In IPR2015-01537, Momenta petitioned for IPR of claims 1-15 of U.S. Patent No. 8,476,239 owned by Bristol-Myers Squibb (BMS) on grounds of obviousness over three references: Cohen, Shire, and Carpenter. Petitioner also relied on expert testimony. The claims recite formulations containing CTLA4Ig, which is a stabilized form of a negative regulator (checkpoint inhibitor) of the immune system useful in treating autoimmune disease and rheumatoid arthritis, for example. The Patent Owner opposed institution by attacking the Petitioner’s position as failing to provide a reason to combine the cited references and as relying on impermissible hindsight in arriving at a formulation that satisfied all features recited in the claims (i.e., tonicity, pH, excipient concentration, excipient:therapeutic mass ratio, volume, and stability). The Board relied on KSR Int’l Co. v. Teleflex Inc. for principles underlying the obviousness inquiry, including reliance on general disclosures encompassing specific claim-recited features, on knowledge in the art, on common sense, and on recognition that persons of ordinary skill had ordinary creativity. The Board also credited Petitioner’s expert witness testimony. Finding that the Patent Owner’s opposition did not argue that CTLA4Ig was a protein possessing unique characteristics that would have required specific formulations to be effective, the Board concluded that there was a reasonable likelihood that at least one of claims 1-15 would be obvious under 35 U.S.C. § 103(a) over Cohen, Shire, and Carpenter.
In asserting that the claims were obvious, Petitioner relied on Cohen as teaching that CTLA4Ig was known to be useful in treating rheumatoid arthritis, an autoimmune disorder, that Shire taught that subcutaneous administration was useful for the chronic administration of a therapeutic, in part because of its relative ease of use that promoted patient compliance, and that Carpenter established that one of ordinary skill would consider the various properties, or “constraints,” recited in the claims (see above). In support of these assertions, Petitioner provided expert testimony to walk the Board through its consideration of the various claim limitations drawn to particular properties or “constraints.” For example, the Board relied on expert testimony in considering the different therapeutic concentrations recited in the references and in the claims, and in establishing that the claim-recited excipient:therapeutic ratio was known in the art.
The Board found BMS’s argument that there was no disclosure or suggestion of the specific properties recited in the claims unpersuasive because KSR established that a precise teaching in the prior art of specific claimed subject matter is not required. The Board relied on the teachings of interrelated patents, design demands in the field, and the background knowledge of those of ordinary skill to find a reason to combine the teachings in the cited art. With respect to claim-recited properties not addressed in even a general sense in those references, the Board found that those of ordinary skill were aware of such properties and would routinely optimize them in developing therapeutic formulations for subcutaneous administration. The Board further disagreed with the Patent Owner’s argument that the obviousness argument was based on impermissible hindsight reconstruction, asserting that all of the claim-recited properties were known in the art as relevant to therapeutic formulations and, thus, were not identified through impermissible hindsight. Beyond these considerations, the Board emphasized that, at this stage in the development of the record, the Patent Owner had not submitted any documentary evidence or expert testimony, including any evidence of secondary considerations, in support of its position that the granted claims were non-obvious over the cited art. This evidence and testimony may be expected during the trial.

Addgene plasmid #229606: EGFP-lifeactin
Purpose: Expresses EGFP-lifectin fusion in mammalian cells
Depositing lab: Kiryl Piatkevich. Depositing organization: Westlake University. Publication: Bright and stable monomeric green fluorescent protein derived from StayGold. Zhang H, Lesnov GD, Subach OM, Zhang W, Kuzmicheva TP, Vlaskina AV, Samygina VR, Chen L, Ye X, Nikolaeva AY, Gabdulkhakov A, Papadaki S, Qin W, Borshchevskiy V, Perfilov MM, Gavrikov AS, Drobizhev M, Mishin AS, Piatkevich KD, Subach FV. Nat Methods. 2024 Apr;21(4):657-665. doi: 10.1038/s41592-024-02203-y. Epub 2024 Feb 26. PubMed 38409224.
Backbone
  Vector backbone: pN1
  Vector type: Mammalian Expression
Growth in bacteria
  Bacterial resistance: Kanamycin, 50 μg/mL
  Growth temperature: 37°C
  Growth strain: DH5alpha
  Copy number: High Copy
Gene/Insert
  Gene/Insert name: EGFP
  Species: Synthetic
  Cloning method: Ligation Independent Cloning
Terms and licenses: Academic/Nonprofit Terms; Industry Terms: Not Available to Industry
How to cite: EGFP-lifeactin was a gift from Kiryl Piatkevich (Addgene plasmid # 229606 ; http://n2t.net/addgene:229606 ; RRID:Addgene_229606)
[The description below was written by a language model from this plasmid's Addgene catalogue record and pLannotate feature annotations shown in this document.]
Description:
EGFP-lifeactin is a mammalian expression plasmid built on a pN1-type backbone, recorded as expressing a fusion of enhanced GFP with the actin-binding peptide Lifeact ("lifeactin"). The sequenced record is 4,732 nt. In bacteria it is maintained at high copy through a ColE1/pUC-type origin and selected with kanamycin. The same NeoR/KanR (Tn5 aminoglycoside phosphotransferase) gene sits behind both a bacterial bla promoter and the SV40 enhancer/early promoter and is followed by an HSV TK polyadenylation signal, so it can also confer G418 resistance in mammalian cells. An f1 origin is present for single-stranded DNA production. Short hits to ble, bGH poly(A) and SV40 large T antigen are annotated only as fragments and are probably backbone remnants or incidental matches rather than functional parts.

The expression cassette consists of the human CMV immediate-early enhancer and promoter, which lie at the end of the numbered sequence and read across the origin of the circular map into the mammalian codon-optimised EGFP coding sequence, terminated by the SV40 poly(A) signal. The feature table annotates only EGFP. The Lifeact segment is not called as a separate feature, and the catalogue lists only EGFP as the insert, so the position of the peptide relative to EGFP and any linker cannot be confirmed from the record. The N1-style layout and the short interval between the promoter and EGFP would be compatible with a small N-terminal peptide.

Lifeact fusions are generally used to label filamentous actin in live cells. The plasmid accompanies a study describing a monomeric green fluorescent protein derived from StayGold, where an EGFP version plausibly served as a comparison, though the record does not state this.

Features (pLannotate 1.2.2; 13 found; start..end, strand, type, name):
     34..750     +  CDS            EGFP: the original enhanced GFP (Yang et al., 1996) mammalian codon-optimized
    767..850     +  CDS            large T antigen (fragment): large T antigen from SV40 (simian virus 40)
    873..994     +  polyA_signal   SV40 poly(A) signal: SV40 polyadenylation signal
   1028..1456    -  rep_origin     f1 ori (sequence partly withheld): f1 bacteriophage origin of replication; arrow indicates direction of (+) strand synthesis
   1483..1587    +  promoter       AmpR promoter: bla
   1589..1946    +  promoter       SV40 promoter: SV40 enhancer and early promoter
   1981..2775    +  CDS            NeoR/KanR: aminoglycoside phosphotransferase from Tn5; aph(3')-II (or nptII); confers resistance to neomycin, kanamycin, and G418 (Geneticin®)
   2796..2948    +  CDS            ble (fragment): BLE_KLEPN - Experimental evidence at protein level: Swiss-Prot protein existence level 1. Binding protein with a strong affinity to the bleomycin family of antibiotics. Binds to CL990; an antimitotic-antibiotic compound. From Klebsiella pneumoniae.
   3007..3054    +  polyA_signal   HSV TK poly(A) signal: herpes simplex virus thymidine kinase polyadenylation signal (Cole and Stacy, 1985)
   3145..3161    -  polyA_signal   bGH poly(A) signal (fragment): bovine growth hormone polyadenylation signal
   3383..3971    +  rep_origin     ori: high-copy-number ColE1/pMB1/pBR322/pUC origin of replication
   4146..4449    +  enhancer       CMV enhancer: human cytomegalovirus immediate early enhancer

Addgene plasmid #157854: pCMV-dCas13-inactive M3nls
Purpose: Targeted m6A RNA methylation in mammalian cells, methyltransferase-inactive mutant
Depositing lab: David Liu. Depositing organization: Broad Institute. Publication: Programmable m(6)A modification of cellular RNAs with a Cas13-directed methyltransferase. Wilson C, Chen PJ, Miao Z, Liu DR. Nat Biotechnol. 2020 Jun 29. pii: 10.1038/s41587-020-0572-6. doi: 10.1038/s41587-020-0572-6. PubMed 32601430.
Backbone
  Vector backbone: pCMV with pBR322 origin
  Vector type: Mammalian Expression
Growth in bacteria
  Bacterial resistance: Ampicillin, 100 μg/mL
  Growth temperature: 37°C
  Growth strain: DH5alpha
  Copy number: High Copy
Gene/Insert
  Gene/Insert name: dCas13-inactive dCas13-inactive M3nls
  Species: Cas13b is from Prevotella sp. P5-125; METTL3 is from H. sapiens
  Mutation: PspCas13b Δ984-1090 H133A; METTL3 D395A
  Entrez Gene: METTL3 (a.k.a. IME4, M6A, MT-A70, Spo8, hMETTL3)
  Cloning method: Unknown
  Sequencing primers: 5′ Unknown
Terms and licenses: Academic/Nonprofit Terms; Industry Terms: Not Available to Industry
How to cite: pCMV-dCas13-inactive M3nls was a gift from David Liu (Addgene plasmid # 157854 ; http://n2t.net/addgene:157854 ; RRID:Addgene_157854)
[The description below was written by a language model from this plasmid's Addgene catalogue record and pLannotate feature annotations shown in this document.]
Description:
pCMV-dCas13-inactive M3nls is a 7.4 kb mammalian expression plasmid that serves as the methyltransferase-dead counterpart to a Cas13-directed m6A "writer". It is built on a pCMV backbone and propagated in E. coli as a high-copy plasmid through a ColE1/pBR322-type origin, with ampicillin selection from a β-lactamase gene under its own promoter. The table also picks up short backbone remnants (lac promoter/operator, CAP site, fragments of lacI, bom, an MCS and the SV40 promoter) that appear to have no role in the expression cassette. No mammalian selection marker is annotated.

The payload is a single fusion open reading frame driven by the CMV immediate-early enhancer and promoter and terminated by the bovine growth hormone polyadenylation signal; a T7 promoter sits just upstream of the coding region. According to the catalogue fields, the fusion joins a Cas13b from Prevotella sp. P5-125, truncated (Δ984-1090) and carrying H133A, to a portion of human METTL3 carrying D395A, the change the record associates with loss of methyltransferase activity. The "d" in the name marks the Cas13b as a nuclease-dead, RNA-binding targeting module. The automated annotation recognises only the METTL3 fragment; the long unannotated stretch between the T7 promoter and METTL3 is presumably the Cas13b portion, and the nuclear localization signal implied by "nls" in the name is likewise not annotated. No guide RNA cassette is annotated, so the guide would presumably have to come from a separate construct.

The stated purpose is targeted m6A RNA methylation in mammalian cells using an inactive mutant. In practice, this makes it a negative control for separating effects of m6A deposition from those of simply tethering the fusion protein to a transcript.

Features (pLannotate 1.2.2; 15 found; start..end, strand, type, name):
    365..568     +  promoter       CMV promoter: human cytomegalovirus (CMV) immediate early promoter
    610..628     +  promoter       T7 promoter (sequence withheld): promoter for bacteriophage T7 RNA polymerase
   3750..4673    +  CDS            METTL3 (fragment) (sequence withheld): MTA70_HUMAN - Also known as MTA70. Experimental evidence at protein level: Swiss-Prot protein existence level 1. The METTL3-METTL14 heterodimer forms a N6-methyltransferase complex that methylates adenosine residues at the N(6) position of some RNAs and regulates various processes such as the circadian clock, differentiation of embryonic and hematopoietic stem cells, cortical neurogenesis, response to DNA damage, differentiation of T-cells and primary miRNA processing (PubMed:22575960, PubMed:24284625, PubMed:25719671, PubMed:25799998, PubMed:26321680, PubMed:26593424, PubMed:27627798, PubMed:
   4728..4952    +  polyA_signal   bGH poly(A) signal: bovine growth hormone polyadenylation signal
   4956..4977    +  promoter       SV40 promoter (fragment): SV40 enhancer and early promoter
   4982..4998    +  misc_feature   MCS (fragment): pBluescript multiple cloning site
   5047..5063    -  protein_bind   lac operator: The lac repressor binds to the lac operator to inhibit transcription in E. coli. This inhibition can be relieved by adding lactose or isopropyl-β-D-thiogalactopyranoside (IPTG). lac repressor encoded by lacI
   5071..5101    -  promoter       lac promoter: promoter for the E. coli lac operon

Patent Owner does not argue or present evidence that CTLA4Ig has unique characteristics requiring a specific formulation or that secondary considerations, such as unexpected results, indicate the claimed formulations would not have been obvious.
As a result of the analysis summarized above, the Board concluded that there is a reasonable likelihood that at least one challenged claim is obvious, and instituted a trial. While a final written decision has not yet been reached in this matter, the apparent lessons from the institution decision are that claims drawn to formulations of therapeutics not shown to exhibit unique characteristics could be vulnerable to obviousness attacks in IPRs and, if such claims are challenged in an IPR petition, serious consideration should be given to submission of documentary evidence and expert testimony (now permitted under revised PTAB rules, as previously reported) in support of a preliminary response to the petition. Further, the Board here offered a roadmap of the type of evidence and argument that a Patent Owner may present during the trial that ultimately may lead to the Patent Owner’s success in a final written decision. Thus, while the Patent Owner may not welcome a decision instituting an AIA trial, the Patent Owner may use the analysis in the decision to directly address the Board’s concerns in a way that may lead it to success and, in turn, estop the Petitioner from ever challenging validity on printed prior art grounds.